Japanese Shipbuilders Benefiting from Abenomics in 2015

Japanese ship

By Wendy Laursen 2015-01-05 19:25:35

The new years’ messages from Japan’s shipbuilding industry point the positive effects of Japanese Prime Minister Shinzo Abe’s Abenomics. The Japanese stock market has returned to levels not seen since the Lehman Shock and currency markets are on a continued trend of yen depreciation. 

“Despite lingering risk factors, such as concerns of deflation in Europe, the global economy is projected to achieve gradual recovery,” says Takao Tanaka, President of Mitsui Engineering and Shipbuilding. “New orders received are recovering gradually and we believe sales will grow in FY2015. Now is the time for us to exert our ability to be competitive as we prepare for whatever new market changes lie ahead.”

Tanaka outlined five key plans for the group:

1. Distinguish ourselves through environment friendly technology. In the shipbuilding, ship engines, and container cranes businesses, we will increase and enhance our manufacturing facilities and reduce costs to realize a new level of product competitiveness. 
2. We will strive to further expand our engineering business in promising growth markets such as marine resource development and environment energy. 
3. Expansion of after-sales service business. The domains in which our core businesses operate are dependent on new orders received, and this makes us susceptible to fluctuations in profits. We will ensure greater profit stability by increasing our efforts to develop new businesses and expand the after-sales service business.
4. Strengthening consolidated management. Our group consists of numerous subsidiaries. Strengthening our structure of consolidated management is vital in an operating environment lacking transparency. 
5. Focus strategy and concentration. Our group is involved in numerous business operations. Moving forward, we will implement focus strategies that promote selectivity and concentration to enhance our business foundation. 

Katsuhiko Ochi, President of Kyokuyo Shipyard, also says Japanese shipbuilders have benefited from Abenomics. “Increased dollar-based competitiveness, thanks to the yen depreciation, helped them to build up an order backlog for about three years with numerous new orders for various types of ship added during 2013-2014.

“Talking about Kyokuyo, the company could deliver all the contracted vessels smoothly and timely in 2014, too. It also received several new orders - for newly designed vessels from international customers and for fuel-saving eco-ships from domestic owners - which will keep us busy until the middle of 2017. For repairing business, the annual turnover 2014 exceeds that of the previous year.”

In 2015, Kyokuyo Shipyard will focus on reducing costs. “Under the leadership of the general manager of the production division, extensive improvements will be undertaken from hull construction, painting to outfitting: replacement of older equipment and layout change in pre-fabrication shop; optimization of worker assignments; and more precise control over the quantity of subcontracted hull blocks, to detail some.”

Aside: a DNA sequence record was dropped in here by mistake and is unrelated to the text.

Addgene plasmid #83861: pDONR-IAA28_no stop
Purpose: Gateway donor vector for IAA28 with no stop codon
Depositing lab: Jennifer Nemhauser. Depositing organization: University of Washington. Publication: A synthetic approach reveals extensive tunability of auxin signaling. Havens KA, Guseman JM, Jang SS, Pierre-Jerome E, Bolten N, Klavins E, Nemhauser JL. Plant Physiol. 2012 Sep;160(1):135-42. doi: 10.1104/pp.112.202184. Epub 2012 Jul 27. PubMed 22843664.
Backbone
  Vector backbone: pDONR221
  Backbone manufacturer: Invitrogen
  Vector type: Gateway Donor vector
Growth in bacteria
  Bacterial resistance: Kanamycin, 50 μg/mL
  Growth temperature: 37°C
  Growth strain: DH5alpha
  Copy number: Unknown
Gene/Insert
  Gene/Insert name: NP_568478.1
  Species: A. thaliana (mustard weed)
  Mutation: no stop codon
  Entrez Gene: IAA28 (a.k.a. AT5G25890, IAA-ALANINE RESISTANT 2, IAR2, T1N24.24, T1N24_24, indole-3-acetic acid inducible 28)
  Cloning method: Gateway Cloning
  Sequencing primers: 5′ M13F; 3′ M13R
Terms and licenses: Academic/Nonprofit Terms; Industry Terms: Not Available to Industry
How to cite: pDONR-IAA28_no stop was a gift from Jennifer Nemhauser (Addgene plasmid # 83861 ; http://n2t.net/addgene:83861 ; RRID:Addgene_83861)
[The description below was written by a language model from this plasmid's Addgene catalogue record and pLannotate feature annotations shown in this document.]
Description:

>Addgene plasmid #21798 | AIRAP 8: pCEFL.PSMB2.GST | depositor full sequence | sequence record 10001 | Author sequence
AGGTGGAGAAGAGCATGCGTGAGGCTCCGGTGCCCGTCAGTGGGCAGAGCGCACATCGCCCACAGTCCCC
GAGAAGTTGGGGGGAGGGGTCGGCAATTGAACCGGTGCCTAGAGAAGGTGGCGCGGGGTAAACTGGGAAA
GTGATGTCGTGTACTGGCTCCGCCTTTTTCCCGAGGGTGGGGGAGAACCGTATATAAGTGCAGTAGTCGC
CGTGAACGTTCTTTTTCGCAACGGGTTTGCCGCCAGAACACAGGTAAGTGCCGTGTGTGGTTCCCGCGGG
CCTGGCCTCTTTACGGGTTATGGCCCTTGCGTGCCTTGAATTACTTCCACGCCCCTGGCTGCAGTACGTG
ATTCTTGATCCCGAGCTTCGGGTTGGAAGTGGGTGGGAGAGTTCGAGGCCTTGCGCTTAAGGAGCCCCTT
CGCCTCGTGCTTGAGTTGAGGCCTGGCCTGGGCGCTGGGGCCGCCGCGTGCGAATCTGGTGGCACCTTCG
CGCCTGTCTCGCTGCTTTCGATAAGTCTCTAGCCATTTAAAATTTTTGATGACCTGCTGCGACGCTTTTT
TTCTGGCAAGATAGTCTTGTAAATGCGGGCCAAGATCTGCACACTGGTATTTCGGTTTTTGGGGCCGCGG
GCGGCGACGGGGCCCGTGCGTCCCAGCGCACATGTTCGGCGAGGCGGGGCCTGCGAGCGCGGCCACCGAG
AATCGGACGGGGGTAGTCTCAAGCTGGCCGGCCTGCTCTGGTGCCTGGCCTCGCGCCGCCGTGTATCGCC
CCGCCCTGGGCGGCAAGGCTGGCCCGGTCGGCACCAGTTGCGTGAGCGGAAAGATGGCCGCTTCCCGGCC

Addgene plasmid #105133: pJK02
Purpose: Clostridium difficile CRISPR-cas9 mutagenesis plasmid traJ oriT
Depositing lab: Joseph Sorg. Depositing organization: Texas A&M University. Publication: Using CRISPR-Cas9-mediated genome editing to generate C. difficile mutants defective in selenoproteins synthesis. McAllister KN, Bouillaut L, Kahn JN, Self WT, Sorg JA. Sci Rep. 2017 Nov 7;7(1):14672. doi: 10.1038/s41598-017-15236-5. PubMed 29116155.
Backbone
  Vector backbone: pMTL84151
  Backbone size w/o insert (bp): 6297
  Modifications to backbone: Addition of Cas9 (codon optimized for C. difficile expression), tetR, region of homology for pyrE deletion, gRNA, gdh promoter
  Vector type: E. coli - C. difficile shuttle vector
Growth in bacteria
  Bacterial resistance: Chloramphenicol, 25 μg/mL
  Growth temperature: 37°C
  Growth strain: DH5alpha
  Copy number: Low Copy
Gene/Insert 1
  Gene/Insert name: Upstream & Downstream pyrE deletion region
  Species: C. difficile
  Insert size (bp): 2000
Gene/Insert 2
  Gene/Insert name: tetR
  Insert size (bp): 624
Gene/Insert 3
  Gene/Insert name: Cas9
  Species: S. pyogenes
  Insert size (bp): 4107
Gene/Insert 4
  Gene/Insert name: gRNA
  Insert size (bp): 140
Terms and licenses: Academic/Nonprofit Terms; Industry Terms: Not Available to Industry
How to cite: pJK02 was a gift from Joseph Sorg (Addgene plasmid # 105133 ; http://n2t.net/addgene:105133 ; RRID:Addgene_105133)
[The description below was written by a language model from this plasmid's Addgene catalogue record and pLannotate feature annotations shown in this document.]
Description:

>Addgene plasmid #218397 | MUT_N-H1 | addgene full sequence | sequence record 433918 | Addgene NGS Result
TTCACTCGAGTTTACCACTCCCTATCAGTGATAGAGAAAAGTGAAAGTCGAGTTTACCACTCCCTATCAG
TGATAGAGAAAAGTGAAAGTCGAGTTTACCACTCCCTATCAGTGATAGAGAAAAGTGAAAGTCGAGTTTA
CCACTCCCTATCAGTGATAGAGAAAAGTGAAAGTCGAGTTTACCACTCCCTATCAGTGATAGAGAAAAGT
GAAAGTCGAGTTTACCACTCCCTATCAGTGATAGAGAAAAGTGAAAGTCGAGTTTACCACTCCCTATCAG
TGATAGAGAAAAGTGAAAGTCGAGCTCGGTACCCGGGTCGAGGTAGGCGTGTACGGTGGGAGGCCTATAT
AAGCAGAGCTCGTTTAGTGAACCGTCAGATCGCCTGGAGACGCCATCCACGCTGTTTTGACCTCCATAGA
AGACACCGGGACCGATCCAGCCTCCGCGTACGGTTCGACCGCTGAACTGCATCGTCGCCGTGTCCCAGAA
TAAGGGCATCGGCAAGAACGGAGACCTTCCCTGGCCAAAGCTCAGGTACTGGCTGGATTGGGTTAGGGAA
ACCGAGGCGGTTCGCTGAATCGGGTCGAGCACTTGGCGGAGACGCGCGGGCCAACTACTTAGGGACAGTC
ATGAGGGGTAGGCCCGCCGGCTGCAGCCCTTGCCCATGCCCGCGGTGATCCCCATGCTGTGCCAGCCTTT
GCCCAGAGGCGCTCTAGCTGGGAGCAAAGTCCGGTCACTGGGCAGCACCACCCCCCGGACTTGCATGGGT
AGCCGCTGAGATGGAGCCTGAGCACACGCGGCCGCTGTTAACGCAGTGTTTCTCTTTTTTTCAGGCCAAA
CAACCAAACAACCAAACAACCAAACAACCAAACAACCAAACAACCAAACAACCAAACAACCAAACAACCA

The company is currently addressing the urgent task of complying with the new SOLAS regulations to limit noise levels on board, adopted in July 2014. While they require very complex design preparations of the builders for smaller ships like Kyokuyo, the company aims to find the best solutions using its strong design capabilities and in cooperation with suppliers.

“The construction of a series of coastal vessels with our award-winning Semi-Spherically-Shaped-Bow (patent granted in japan, China, Korea, U.S. and Europe) will be started this year. Regardless of the oil price fall, eco-friendliness is more than just a trend. Kyokuyo will propose the advanced eco-ships that cannot be built anywhere else, by making its fuel-saving and dual-fuel technologies even better and applying them to a wider range of product lines.”

The company aims to focus on technically challenging and high-value added custom-made vessels in small numbers – “in other words, projects that will not attract other shipyards”, says Ochi.

However, he balanced the company’s positive directions with a note on future market uncertainty. “Although Japanese shipbuilders have tail wind as far as the recent trend continues in the currency market, we must be prepared for any big changes that may occur around us triggered by fluctuations in raw material prices, shipping market or exchange rates.”

In his 2015 new years’ message Mitsubishi Heavy Industries’ President Shunichi Miyanaga pointed to troubles at home. “It's true that the population of Japan is in a period of long-term decline and the domestic market will keep shrinking. Furthermore, many of the technologies for our competitive product business are due to reach maturity. 

“However, we do not have to worry about such outlooks affecting our business environment. The MHI group is competent and robust enough to lead the world with new technologies.” Miyanaga says global competition is nothing new. “Like it or not, we cannot expect the speed at which it is rushing towards us to slow down.

“In the 2015 Medium-Term Business Plan, we will aim to become a highly profitable 5-trillion-yen enterprise through the steady increase of the scale of our business and reinforcement of our revenue-making competency. To achieve this goal, we first have to further improve each of our proprietary technologies as well as the ability to integrate those technologies. Also, we have to reduce every possible cost in every possible area.”